Motto: If you fail to plan, you plan to fail.
How do you react when you hear the “what’s for dinner” question? Do you smile, or do you look wearily at your family and give them what you’ve just cooked, too tired to eat yourself? Do you think with resentment about the next day and see yourself looking hopelessly for another dinner idea? Do you find cooking terribly boring and exhausting? Does looking for new ideas take you much longer than you would wish? Have you ever asked yourself why it is so?
Most probably it is because you don’t plan your menus, and when the time to cook dinner comes, you try to prepare a decent meal from what you have at hand. Often one idea replaces another because you discover that you’ve run out of this or that ingredient, and you have to improvise. The result is not always satisfactory, and you can see it on the faces of your family. But what other choice do they have? Ordering pizza or Chinese food? You don’t want that, do you?
Here’s where menu planning can help you save both time and energy, and prepare delious meals every day. Basically, planning the meal is very easy. You just need to know three things: what you need, what to do, and in what order. That’s it! Simple, isn’t it? You can also do it in a little different way: check what you have, find out what you can do with it, how to do it, and in what order. Whichever way you use, there are a few things to remember, though.
Look into your cupboards, into your fridge, and into your freezer. See how much food you really have, and how many meals you can prepare. Now, this is also a good point to think about some sequence of meals during the week, which will introduce more variety into what you and your family eat. Write down everything you have together with the quantities, and then use some of those things for the next day’s dinner. You may not be an excellent cook, but you can read, and I know it because you’re reading this article. So, grab one of those cookbooks that you have collected and find a meal that you can prepare with what you have. No cookbooks at home? There are hundreds of thousands of websites with recipes on the Internet. Some of them with a vast database, so it is enough to enter the main ingredient and voila! You get a bunch of recipes you can use right away.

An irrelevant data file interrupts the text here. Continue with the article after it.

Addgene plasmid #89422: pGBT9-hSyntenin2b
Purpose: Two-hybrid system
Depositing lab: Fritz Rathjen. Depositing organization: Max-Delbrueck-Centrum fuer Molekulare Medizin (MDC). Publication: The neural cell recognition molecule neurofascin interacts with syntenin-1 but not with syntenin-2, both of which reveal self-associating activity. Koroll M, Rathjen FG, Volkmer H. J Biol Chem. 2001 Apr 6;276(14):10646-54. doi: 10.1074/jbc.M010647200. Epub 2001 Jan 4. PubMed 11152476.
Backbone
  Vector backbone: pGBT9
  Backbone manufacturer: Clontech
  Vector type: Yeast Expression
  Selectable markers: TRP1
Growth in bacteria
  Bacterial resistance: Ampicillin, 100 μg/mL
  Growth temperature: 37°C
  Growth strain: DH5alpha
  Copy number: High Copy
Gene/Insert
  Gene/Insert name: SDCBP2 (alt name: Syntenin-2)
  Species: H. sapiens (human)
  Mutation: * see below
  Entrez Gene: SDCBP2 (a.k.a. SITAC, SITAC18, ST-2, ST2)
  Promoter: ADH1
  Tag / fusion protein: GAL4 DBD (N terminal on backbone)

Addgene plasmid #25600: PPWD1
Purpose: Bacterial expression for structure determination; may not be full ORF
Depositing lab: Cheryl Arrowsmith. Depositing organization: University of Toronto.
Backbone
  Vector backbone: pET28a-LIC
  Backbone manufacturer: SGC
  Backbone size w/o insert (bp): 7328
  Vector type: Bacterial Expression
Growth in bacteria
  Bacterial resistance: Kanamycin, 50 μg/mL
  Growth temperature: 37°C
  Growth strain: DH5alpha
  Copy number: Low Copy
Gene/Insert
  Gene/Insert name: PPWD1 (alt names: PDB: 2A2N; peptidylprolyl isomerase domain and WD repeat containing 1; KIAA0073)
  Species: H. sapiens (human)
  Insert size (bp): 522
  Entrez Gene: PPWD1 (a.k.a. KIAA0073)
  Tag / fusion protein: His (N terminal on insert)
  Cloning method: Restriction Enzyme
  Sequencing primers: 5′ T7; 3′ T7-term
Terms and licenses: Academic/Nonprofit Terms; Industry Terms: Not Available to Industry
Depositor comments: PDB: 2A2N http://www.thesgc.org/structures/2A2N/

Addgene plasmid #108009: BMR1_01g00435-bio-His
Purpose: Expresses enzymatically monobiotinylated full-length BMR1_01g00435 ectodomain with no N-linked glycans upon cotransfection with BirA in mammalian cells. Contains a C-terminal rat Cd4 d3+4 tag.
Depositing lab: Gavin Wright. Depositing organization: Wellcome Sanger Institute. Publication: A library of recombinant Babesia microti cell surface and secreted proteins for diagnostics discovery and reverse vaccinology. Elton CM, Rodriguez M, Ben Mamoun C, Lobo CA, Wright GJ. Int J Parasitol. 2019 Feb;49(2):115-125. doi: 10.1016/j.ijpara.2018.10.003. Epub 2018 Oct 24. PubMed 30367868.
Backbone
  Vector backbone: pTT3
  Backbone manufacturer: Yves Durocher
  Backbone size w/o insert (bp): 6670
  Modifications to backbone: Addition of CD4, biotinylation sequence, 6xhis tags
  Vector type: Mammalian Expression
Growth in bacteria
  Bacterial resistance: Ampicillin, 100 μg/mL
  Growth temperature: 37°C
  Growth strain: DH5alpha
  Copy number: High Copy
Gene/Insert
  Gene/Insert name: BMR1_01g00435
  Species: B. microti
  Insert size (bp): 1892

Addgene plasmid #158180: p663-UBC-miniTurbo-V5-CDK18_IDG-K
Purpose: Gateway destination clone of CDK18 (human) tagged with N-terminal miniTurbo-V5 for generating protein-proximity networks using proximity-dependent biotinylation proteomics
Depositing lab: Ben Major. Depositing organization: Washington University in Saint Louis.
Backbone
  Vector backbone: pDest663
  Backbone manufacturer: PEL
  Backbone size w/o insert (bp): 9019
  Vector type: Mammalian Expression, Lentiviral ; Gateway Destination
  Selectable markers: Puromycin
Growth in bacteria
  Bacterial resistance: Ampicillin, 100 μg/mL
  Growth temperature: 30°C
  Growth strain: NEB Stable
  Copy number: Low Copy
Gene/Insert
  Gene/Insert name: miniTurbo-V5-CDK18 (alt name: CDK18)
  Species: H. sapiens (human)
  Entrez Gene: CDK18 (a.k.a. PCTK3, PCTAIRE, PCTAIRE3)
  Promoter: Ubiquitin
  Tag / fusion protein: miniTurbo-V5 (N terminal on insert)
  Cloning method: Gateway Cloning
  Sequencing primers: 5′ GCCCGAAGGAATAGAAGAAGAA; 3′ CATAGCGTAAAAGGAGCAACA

Checking your cupboards, fridge and freezer, and finding the right recipe is just the beginning. Now the right planning starts. First of all, read the recipe, and if there is anything you must, should or can do today, just do it. It may be something as simple as to take out that piece of meat from the freezer to have it defrosted tomorrow, or anything else. Just find out, then do it. Secondly, since everybody eats, why shouldn’t they contribute to the dinner? See what you can ask your kids to do. The older they are the more they can do. The same concerns your partner. This way everybody will contribute to the family dinner.
The next thing to do is to plan how much to cook. This is often a problem in many homes. We cook too much, and there are some things that cannot be eaten on the next day, or nobody wants to eat them, and you have to throw them away, and food shouldn’t be wasted. Look for some time how much your family eat, including you, and try to adjust the quantities accordingly. Sometimes it is better to cook a bit too little than too much.
Finally, when using a recipe, especially for the first time, do what it says in the same order. You’ll often find out that you save much time when you change the order you used to do things in. You’ll also discover that some things can be done at the same time without a problem.
Learn to plan ahead more than just tomorrow’s dinner. Start planning meals for two, three days. Eventually, you’ll be able to plan meals for the whole week. You’ll find it easier and easier to prepare the right shopping list, to divide work among your family, to prepare things in advance, and to be creative in the kitchen. At the same time, you’ll spend less and less time cooking.
Summing it all up, there are only five things to remember: always know what you have at hand, find out what you can do of it, see what you can do beforehand, ask others to help you wherever possible, follow the recipe. It may also turn out that planning takes more time than cooking itself. In the end, however, you’ll have much more time and energy to do what you really like and want to do instead of “living in the kitchen”.